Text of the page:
Glace Bay heavy water plant site could see residential development

A property in Glace Bay where a heavy water plant once stood could be converted to a residential neighbourhood as the Cape Breton Regional Municipality considers rezoning the 150 hectare site.

Municipality waiting for federal report on contamination

All that was left - above ground - after the demolition of the Glace Bay heavy water plant in May of 2013. (CBC)

A property in Glace Bay where a heavy water plant once stood could be converted to a residential neighbourhood.

The Cape Breton Regional Municipality is in the process of rezoning the 150 hectare site.

The plant was shut down in the 1980s; the structures have since been removed and the site has been remediated but the areas regional councillor, Kevin Saccary, says he has concerns about what might still be in the ground.

Heavy water is not radioactive, but other substances used at the site may have contaminated the location.

"I did work there myself for three years back in the mid-70s," Saccary said, "and I can tell you that there was a lot of foreign material went through that property. My concern is, would you want to put a basement in that sort of ground?"

Most of the site safe

Saccary says there are still concrete foundations underground in some places.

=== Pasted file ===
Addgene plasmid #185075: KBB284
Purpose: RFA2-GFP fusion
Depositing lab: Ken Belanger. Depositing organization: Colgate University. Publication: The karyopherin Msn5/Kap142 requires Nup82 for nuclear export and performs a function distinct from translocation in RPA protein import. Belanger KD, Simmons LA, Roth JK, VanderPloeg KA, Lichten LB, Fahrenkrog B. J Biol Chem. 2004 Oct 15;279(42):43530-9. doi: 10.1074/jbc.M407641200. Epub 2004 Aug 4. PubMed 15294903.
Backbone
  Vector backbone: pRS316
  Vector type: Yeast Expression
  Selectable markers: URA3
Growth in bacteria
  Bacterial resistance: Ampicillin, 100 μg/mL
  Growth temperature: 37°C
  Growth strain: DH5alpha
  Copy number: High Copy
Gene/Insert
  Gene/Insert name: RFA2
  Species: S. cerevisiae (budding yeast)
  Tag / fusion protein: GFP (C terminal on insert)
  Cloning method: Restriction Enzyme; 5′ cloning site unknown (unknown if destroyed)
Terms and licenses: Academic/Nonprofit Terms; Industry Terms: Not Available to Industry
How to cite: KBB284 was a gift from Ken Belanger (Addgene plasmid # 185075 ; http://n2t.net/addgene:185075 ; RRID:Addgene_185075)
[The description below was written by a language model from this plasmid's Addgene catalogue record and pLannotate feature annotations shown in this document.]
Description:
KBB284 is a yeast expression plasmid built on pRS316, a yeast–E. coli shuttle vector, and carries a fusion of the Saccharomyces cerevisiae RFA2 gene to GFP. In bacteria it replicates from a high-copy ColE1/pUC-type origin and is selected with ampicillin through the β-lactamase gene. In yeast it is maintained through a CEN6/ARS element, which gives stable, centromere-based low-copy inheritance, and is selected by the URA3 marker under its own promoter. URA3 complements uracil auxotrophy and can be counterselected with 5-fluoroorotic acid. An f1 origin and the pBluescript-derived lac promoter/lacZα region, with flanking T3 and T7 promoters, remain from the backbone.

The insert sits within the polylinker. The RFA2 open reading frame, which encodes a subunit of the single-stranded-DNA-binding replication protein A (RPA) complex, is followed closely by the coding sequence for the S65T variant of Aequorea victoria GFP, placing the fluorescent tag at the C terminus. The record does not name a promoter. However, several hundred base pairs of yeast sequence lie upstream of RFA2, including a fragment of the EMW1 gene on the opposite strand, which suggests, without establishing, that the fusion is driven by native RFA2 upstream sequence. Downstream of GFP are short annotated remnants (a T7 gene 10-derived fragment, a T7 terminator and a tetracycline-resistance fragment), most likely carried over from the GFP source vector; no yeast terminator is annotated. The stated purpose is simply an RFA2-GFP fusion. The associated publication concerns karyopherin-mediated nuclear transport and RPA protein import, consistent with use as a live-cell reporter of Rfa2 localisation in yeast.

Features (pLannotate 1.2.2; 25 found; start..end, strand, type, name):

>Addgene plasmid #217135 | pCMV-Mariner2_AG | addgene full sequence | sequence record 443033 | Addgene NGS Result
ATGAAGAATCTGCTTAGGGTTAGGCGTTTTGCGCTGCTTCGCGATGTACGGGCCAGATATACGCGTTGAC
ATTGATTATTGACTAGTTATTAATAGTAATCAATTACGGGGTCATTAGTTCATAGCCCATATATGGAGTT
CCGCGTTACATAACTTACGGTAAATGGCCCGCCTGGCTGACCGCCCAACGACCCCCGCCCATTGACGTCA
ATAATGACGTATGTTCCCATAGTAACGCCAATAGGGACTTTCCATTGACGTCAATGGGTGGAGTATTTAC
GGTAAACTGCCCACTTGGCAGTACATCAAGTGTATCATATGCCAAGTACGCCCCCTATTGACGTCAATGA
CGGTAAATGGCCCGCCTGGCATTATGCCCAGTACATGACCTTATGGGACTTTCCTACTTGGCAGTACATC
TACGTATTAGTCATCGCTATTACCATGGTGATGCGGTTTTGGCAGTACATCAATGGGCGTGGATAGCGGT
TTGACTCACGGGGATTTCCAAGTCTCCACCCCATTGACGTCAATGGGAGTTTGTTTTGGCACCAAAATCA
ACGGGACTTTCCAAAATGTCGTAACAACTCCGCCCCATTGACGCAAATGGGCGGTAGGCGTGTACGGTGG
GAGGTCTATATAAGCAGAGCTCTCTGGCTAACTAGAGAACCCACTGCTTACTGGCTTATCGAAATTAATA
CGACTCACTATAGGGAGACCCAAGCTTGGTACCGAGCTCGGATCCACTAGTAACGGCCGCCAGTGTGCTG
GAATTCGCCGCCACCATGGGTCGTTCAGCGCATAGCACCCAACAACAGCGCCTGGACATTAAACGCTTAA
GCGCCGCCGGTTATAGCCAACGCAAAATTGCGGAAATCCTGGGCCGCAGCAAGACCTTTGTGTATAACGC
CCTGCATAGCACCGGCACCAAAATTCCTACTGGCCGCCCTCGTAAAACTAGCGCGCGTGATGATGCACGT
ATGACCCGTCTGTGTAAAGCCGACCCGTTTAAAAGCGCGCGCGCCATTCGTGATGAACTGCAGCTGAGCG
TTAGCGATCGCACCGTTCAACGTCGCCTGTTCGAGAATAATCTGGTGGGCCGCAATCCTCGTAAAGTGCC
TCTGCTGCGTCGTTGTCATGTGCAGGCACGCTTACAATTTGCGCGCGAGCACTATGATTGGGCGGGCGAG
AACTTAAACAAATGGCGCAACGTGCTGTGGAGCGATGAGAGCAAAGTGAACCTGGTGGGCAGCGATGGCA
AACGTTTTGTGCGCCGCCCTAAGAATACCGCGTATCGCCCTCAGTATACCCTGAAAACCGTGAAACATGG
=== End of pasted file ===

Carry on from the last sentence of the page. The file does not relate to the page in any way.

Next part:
"If anyone can recall the structure of the tanks as they sat on the ground, some of them were approximately, I'm thinking, 120 feet in the air," he said.  "The supports for those structures are pretty deep in the ground and I've been told concrete is reaching as far as 20 feet into the ground."

Saccary says there may have been other materials buried on the property as well.

Despite his concerns about the land immediately surrounding the former plant, Saccary supports the motion to rezone most of the property "because it doesn't just include that particular site. It includes a few hundred acres," he said,

"It also covers both sides of the highway. Some residents have already purchased property there, and my guess is they will subdivide and sell lots, which I think is a good thing," Saccary said.

CBRM's director of planning, Malcolm Gillis says the municipality is awaiting information from the federal government — the current landowner— about which parts of the property are safe for building homes.

"We've asked for and have been promised a map," he said, "that illustrates portions of the property that have been rehabilitated to a residential standard."

Gillis says the municipality will advocate the zoning change only for the land that has been adequately remediated.  He says the rest of the land will remain in the commercial and industrial categories.

He says that information should be available in advance of the final public hearing into the zoning change.